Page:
As was the practice in England the responsibility for poor relief in Colonial Massachusetts fell upon the local governments. The administrations of the local government was the responsibility of an elected committee of citizens called ‘selectmen’. In instances where town’s decided that the responsibility of poor relief was too time consuming, an Overseers of the Poor were either elected or appointed to focus solely on poor relief.
Because the fiscal responsibility for poor relief fell on the local government, there were many of ‘settlement’ (a residency requirement used to determine which town were financially responsible), resulting in many disputes between towns. Many of these disputes were resolved by court decisions.
The process of ‘warning out’ was modeled after the British system. It centered on the eligibility of transients to receive poor relief from their most recent town of residence. The colonial Massachusetts towns usually denied residency for two reasons: the potential for public dependency and religious differences.
In Massachusetts, ‘warning out’ did not necessarily mean actual removal but rather a simple notification from the town to the transient that he was not eligible for poor relief. As an example, see Request for Removal of Margaret Bourne. If a warned out transient either demonstrated the potential for poor relief and refused to leave town, constables could secure transients by warrants and return them to their original place of legal residence. If possible, the transient was responsible for these travel costs; if not, the legal town of residence was responsible. The costs or transporting transients to destinations beyond Massachusetts fell upon the General Court (or, the colonial legislature).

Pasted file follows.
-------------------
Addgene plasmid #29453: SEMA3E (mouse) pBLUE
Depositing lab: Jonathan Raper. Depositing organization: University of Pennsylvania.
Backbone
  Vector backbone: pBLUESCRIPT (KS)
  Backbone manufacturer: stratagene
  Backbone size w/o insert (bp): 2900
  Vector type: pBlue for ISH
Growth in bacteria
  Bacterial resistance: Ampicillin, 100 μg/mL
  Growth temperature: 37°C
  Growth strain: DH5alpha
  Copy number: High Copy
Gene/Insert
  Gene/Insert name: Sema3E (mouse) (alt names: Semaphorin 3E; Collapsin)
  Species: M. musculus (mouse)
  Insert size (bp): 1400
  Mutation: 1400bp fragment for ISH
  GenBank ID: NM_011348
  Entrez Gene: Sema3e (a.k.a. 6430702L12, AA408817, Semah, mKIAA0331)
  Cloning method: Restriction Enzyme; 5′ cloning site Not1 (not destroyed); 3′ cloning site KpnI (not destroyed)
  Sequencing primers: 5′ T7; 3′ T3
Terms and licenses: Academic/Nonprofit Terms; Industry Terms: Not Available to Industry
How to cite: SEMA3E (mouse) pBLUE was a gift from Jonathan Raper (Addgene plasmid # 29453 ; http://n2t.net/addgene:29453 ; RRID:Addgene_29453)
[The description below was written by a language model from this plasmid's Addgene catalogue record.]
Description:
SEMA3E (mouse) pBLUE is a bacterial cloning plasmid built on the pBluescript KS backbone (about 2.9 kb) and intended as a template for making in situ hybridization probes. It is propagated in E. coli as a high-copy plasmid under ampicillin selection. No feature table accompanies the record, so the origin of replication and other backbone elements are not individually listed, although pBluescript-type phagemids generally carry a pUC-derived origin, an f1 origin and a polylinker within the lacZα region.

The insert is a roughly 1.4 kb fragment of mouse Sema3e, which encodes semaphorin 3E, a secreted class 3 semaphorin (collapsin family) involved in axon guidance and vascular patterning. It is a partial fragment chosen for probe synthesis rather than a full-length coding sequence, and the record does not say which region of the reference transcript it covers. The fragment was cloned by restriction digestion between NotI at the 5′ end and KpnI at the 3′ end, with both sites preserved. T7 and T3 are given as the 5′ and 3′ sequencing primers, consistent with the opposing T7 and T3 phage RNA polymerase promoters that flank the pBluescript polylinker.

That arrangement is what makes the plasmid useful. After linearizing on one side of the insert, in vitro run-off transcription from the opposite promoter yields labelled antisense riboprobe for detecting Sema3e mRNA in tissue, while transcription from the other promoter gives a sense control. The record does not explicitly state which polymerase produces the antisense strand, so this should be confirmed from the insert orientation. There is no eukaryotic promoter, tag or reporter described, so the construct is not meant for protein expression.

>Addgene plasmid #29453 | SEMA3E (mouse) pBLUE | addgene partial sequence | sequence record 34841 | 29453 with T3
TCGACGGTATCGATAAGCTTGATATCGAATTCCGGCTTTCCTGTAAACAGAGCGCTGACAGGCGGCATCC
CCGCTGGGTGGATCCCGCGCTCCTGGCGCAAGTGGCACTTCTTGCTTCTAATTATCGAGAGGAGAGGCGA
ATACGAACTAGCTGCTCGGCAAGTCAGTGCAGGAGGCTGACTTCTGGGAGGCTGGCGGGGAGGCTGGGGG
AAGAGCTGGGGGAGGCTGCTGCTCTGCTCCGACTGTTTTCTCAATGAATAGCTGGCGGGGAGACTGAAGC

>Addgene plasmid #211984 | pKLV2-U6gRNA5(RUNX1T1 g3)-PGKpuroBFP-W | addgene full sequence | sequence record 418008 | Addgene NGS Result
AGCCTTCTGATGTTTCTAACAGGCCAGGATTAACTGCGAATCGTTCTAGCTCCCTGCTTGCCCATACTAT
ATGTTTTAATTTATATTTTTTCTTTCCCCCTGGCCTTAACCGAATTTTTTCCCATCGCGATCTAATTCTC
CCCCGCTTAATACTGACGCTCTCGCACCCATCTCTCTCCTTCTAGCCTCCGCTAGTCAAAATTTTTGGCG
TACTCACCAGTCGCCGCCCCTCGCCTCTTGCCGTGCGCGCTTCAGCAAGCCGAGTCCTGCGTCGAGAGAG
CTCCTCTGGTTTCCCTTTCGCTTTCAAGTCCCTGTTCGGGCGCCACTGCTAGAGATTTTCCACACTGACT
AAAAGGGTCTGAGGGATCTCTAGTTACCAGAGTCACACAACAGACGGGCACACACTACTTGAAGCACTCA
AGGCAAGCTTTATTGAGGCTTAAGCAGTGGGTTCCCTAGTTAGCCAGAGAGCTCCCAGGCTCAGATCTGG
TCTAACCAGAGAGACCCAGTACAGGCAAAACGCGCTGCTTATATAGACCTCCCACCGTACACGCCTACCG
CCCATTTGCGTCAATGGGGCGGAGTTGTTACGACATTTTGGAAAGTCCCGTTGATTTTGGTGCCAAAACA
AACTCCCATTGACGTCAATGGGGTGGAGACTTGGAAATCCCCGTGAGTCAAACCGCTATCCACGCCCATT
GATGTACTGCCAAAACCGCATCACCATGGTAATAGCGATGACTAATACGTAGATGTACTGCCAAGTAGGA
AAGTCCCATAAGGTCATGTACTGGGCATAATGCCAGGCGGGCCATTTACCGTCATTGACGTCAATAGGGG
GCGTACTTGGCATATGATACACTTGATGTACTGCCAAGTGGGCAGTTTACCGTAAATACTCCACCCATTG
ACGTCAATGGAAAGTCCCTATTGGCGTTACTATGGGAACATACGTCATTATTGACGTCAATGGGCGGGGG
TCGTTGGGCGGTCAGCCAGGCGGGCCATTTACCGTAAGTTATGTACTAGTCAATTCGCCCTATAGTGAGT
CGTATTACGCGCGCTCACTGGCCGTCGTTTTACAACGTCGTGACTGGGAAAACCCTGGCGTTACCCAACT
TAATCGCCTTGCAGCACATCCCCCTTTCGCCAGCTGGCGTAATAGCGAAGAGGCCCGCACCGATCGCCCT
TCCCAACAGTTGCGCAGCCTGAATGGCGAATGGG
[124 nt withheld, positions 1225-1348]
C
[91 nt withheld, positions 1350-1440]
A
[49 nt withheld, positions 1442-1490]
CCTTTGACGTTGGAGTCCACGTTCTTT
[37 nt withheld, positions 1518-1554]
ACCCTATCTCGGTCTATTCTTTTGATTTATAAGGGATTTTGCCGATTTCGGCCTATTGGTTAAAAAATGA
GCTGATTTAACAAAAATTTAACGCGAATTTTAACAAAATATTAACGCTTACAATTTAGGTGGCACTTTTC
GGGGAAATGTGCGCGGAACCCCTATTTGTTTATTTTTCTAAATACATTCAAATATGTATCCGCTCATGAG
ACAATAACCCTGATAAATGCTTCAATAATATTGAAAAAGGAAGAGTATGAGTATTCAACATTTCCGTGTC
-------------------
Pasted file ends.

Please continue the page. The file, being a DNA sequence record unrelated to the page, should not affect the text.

Transients remained as residents of a town in an extremely vicarious state as their residency was determined by the whim of the town leaders.
The practice of Warning Out was more or less eliminated by The Massachusetts Poor Relief Act, 1794 (123.32 kB).
Support of Indigents
A list of expenses submitted to the Province of Massachusetts Bay by the Boston Selectmen for the support of ‘sundry indigent persons’ who were not inhabitants of any town in the province. These were sick or dying men, mostly soldiers (from Castle William) and sailors.
Reimbursement for Support
This is a fragment of an account of charges for supporting several indigent persons who were not inhabitants of any Massachusetts town. Signed by seven Boston selectmen. Courtesy of the Trustees of Boston Public Library/Rare Books.
Bill for ‘sundry prosecutions’
Bill from Samuel Barrett to Suffolk County for reimbursement of “fees due to him in sundry prosecutions.” August 29 case, Hewes vs. Welsh, concerned someone “leading a vagrant, idle, and disorderly life” (Courtesy of the Trustees of Boston Public Library/Rare Books)
Warrants to Warn Out
Poor Relief in Chelmsford, MA
Parkhurst, E. (1937). Poor Relief in a Massachusetts Village in the Eighteenth Century. Social Service Review, 11(3), 446-464. doi: 10.1086/632064
Research Questions for Thought
Patterns of Warning Out
1. Would the specific season have an influence on the number of people warned out? If so, show evidence.
2. What was the impact on warning out during each of the following wars:
a.) King George’s War
b.) French and Indian War
c.) Revolutionary War
Demographics of Warning Out
1. In your town, what percentage of all people warned out fell into these categories?
a.) Single individuals
e.) Illegitimate children
f.) People over age 60
2. What is the meaning of the term ‘grass widow’?